Granholm pitches ‘Race to Top’ grant program for states
Granholm’s pitch came at DOE’s “All Stars” event Saturday afternoon that featured a series of presentations from energy experts modeled off TED talks.
Granholm (D) proposed establishing a $4.5 billion pot of money and allowing states to compete for the funds to boost clean energy manufacturing and deployment.
The proposal, she said, would address problems of job creation and climate change without requiring a heavy lift by Congress. Participation would be voluntary, but she predicted states would be eager to compete for the funds, noting that 48 states have opted into the Department of Education’s Race to the Top program, which distributes an equal amount of money in exchange for improvements to educational standards.
“We all talk about distributed generation of energy. I tend to think of using states to have the distributed generation of energy policy, throughout the country,” Granholm said. “You could see enormous change, if you allow the governors to be champions. The governors would love it.”
Granholm’s proposal envisions states committing to establishing their own clean energy standards, in line with President Obama’s previous proposal for a national requirement that 80 percent of electricity by 2035 come from wind, solar, nuclear, natural gas, or other low- or zero-emissions sources. It would also encourage states to analyze which clean industries are most likely to thrive in their states — for example, solar in the Southwest, wind in the Great Plains or manufacturing in the Rust Belt. States would be asked to promote those industries through regulatory reforms, such as easier permitting for clean power plants or public-private partnerships to spur new demand.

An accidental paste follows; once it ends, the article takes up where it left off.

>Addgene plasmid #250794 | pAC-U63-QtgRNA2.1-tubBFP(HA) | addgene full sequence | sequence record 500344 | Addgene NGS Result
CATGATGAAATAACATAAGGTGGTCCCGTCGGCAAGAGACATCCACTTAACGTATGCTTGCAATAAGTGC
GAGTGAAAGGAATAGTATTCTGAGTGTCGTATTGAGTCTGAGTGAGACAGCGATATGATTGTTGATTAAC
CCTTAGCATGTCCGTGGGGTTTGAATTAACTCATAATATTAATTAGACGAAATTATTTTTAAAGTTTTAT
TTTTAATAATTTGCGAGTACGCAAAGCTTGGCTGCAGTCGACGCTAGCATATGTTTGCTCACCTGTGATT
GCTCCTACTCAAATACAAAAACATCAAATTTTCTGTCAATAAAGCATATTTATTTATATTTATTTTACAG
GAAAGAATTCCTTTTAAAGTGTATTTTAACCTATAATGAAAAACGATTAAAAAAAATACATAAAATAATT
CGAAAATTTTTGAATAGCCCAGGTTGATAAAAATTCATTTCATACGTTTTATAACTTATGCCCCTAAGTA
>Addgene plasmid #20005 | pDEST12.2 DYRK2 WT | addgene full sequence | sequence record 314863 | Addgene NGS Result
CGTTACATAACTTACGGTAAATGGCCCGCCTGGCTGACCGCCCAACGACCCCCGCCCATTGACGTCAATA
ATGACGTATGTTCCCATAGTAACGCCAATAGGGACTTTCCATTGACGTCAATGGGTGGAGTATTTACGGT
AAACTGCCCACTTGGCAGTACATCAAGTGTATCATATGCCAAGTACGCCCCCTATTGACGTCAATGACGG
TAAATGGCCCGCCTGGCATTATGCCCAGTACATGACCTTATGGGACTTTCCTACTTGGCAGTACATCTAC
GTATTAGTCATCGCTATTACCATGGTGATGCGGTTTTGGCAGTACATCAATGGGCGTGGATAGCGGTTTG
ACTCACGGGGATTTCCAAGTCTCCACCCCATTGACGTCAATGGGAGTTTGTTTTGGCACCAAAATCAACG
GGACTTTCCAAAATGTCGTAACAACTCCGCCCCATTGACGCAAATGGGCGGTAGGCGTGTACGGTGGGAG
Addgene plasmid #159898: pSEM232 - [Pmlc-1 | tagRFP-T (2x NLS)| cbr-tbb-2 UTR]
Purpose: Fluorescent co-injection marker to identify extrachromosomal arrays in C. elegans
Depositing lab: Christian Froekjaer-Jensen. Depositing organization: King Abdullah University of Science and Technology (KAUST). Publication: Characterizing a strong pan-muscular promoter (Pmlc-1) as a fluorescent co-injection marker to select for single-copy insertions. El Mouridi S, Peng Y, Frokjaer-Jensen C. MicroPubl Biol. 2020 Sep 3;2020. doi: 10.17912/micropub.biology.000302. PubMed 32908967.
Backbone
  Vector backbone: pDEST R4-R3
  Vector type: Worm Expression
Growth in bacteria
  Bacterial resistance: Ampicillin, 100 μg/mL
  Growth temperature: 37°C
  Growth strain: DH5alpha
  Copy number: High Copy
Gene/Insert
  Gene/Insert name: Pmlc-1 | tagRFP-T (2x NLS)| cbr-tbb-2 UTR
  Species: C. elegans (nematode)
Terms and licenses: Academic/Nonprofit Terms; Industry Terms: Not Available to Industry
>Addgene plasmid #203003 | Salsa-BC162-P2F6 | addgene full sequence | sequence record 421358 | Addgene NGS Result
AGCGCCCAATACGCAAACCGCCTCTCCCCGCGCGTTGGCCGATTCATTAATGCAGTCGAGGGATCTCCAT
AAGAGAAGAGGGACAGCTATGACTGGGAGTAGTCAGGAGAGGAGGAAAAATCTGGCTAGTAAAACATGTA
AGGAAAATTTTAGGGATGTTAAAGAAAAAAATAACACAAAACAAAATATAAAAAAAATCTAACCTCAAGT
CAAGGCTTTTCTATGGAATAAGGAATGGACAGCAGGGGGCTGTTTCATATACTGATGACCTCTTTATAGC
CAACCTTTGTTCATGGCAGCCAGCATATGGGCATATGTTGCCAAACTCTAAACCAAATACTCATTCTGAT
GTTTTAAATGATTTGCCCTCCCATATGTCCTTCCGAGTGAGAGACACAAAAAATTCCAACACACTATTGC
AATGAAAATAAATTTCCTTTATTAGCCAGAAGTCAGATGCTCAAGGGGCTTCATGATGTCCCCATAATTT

While the $4.5 billion would need to be appropriated by Congress, Granholm suggested getting a large philanthropic organization, such as the Bill & Melinda Gates Foundation, to agree to contribute some of the money, to reduce the government’s burden. She suggested the money also could be raised through a one-time reduction of the corporate income tax rate that would spur companies to repatriate funds they currently have sitting offshore.
Granholm has pitched this idea in the past in columns for outlets such as the Huffington Post and Politico.
Her presentation Saturday received among the most enthusiastic reactions from the crowd assembled in a spacious cafeteria at DOE headquarters. Other presenters included Chu, Los Angeles Mayor Antonio Villaraigosa and former PBS children’s television star Bill Nye the Science Guy.
Chu has not announced his future plans, although his departure is widely expected to be imminent. Granholm has been among the candidates mentioned as a possible replacement at DOE, along with several other Cabinet posts that have been or are expected to be vacated.